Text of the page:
Amazon Issues Post Mortem On Cloud Outage - InformationWeek


Amazon says it will better protect key backup components to avoid another outage.


"We currently believe (supported by all observations of the state and behavior of this PLC) that a large ground fault detected by the PLC caused it to fail to complete its task," said an Amazon post mortem of the Aug. 7 event at EU West.

This post mortem doesn't define a source of the ground fault event or describe its nature. Ground faults occur when something disrupts the normal flow electricity in on a hot wire and out on a neutral wire. A person, accidentally touching a hot electricity wire, produces a ground fault as electricity flows into his body instead of through the circuit. A ground fault circuit interrupter, commonly installed in home bathrooms, detects the difference and automatically shuts off the current in a fraction of a second.

AWS' electricity supplier reported a transformer explosion and fire Aug. 7 that it first attributed to a lightning strike, and such an event might cause a ground fault. But the utility has since concluded it did not experience a lightning strike. "The utility provider ... is continuing to investigate root cause," the post mortem said, leaving a basic question hanging in the air. The post mortem was published to the AWS website Saturday.

The outage triggered Amazon's uninteruptible power supply, its battery backup system, which it said, "quickly drained and we lost power to almost all of the EC2 instances and 58% of the EBS volumes in that Availability Zone."

The post mortem continued: "We also lost power to the EC2 networking gear that connects this Availability Zone to the Internet and connects this Availability Zone to the other Availability Zones in the region."

An Amazon availability zone is a separate data center working with others in the same region; each zone has its own power and telecommunications supplies. Once connections were lost between availability zones, a new problem arose. When customers targeted API requests for basic services--requests to start a virtual machine in the Elastic Compute Cloud or create temporary storage in the Elastic Block Store services--in the impacted zone, they failed. The API management servers in the surviving availability zones began to queue up API requests to the impacted zone and attempt to process them, leading to API backlogs within 24 minutes of the event.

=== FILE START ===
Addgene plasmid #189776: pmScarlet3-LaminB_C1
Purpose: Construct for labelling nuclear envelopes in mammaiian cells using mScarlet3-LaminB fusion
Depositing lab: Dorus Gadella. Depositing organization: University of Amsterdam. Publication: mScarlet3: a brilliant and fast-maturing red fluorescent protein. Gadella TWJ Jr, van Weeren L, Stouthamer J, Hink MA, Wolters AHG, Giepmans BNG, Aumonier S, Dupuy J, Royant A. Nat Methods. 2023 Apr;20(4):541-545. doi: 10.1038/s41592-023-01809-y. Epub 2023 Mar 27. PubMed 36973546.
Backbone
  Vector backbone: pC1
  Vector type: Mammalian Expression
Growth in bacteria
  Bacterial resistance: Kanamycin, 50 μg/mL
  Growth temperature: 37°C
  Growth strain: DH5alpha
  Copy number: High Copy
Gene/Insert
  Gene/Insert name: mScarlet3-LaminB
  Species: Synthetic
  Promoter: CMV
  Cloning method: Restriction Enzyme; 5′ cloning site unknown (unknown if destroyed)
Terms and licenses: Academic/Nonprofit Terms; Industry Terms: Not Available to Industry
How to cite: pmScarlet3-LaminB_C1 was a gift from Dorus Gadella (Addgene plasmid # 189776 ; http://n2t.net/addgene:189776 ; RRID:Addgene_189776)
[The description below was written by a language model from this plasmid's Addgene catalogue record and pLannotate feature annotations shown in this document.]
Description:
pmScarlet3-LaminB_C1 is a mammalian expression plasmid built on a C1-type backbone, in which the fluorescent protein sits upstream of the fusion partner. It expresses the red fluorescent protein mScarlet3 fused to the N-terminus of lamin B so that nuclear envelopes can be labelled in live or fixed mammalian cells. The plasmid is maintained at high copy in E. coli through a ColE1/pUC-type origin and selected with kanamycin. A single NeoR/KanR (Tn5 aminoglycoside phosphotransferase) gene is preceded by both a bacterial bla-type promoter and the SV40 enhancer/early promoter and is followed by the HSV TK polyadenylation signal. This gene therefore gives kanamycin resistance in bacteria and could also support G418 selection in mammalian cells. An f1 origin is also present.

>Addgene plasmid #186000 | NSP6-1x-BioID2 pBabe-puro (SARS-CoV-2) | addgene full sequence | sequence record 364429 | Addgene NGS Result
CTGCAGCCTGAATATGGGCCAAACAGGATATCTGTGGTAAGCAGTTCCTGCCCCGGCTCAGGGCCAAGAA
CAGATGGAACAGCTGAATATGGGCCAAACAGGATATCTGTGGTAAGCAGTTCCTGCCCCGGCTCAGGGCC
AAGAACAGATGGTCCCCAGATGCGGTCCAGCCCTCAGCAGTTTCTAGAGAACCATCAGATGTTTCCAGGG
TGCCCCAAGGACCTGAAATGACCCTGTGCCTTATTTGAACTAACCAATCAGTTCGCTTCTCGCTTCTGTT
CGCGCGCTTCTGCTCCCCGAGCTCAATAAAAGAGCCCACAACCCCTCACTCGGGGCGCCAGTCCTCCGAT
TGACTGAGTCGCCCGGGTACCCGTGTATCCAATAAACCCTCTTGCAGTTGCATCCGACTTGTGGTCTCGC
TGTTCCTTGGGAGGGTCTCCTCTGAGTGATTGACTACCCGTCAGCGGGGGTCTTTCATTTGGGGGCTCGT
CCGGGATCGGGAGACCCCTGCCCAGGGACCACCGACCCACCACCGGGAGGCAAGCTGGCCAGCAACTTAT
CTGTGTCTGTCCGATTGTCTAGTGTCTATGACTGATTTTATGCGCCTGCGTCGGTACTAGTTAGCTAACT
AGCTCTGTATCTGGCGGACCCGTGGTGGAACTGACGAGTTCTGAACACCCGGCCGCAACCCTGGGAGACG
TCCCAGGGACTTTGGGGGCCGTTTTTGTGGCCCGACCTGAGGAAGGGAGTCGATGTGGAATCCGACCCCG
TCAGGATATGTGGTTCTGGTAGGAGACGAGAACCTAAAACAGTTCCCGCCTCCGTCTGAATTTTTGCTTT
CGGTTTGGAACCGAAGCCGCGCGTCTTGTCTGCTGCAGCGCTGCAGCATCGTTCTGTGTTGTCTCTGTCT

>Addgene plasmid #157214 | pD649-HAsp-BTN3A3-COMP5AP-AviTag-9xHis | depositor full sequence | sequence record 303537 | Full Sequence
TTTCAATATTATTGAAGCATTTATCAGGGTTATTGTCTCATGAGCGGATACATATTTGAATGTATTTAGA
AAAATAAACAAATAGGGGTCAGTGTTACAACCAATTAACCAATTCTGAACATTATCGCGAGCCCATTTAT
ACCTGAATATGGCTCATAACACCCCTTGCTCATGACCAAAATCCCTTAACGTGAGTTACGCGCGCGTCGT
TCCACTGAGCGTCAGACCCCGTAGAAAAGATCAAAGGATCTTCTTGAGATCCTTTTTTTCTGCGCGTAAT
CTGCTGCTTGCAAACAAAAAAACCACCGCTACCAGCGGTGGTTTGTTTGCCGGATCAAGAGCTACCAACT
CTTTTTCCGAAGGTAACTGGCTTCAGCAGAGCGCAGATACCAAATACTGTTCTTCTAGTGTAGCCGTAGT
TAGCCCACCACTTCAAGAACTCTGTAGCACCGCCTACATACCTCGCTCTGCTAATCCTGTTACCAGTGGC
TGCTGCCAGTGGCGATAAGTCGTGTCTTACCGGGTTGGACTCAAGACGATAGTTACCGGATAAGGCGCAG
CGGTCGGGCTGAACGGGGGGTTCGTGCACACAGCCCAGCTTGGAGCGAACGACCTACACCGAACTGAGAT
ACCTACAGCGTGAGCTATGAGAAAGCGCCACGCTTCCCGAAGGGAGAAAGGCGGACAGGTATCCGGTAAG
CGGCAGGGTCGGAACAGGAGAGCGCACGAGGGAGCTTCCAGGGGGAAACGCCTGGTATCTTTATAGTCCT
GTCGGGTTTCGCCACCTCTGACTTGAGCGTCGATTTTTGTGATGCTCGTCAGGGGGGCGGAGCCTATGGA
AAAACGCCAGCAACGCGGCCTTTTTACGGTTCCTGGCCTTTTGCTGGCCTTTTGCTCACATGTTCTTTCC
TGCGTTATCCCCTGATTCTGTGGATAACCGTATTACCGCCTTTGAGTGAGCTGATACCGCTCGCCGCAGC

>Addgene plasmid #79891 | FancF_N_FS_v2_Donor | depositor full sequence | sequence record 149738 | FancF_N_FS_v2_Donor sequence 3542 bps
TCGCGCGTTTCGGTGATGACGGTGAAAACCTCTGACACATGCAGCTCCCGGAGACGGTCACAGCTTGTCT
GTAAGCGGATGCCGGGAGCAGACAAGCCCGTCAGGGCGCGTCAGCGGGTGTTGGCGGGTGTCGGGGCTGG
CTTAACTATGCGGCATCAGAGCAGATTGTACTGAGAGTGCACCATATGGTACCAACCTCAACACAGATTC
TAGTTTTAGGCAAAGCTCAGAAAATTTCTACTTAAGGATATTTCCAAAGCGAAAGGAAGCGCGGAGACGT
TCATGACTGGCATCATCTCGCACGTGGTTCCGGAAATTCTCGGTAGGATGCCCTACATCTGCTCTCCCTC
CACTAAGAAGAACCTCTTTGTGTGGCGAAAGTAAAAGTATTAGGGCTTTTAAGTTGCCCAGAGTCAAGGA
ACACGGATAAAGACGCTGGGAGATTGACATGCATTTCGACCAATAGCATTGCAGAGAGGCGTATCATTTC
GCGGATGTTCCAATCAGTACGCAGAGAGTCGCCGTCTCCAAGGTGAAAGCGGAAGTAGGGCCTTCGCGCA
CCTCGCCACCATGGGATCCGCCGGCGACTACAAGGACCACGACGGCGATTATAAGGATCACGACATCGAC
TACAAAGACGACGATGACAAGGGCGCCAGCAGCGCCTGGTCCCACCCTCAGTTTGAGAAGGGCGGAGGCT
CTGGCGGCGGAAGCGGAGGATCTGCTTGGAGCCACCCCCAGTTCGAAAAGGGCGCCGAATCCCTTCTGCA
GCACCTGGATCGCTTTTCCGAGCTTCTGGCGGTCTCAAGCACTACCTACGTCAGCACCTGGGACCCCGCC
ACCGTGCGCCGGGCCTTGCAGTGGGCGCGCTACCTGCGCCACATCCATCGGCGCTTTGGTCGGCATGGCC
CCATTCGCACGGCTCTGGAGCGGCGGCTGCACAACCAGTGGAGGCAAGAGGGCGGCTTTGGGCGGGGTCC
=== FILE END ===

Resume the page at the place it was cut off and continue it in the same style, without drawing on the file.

"Fairly quickly, a large number of these requests began to queue up and we overloaded the management servers receiving requests, which were waiting for these queued requests to complete. The combination of these two factors caused long delays in launching instances and higher error rates for the EU West EC2 APIs."

An hour and 19 minutes after the event, all requests for services in the zone that was out were disabled and its failed management servers were removed from service, and EC2 launch times in the zones still functioning started to recover.

But this part of the incident illustrates that AWS has not so far safeguarded the services in one availability zone from mishaps in another. The details in the post mortem make it clear that what started out as a problem of electrical supply to one availability zone spread different problems to other zones, even though a customer's use of a second availability zone to run a backup system is supposed to ensure high availability.

Later in the post mortem, the AWS team stated: "At the time of the disruption, customers who had EC2 instances and EBS volumes independently operating in multiple EU West Region Availability Zones did not experience service interruption." But there was at least a slowdown as the API servers in the unaffected zones bogged down.

Amazon operations staff reacted quickly to the unexpected loss of both primary and backup power. They brought some of its backup generators online an hour and 13 minutes after the outage by manually synchronizing their phase with the rest of the data center's. This restored power to many EC2 customer workloads and Elastic Block Store volumes, but it could not restore power to much of the networking gear. "So these restored instances were still inaccessible," the post mortem noted. Three hours and eight minutes after the event, power was restored sufficiently to get the network running again and restore connectivity, making workloads accessible.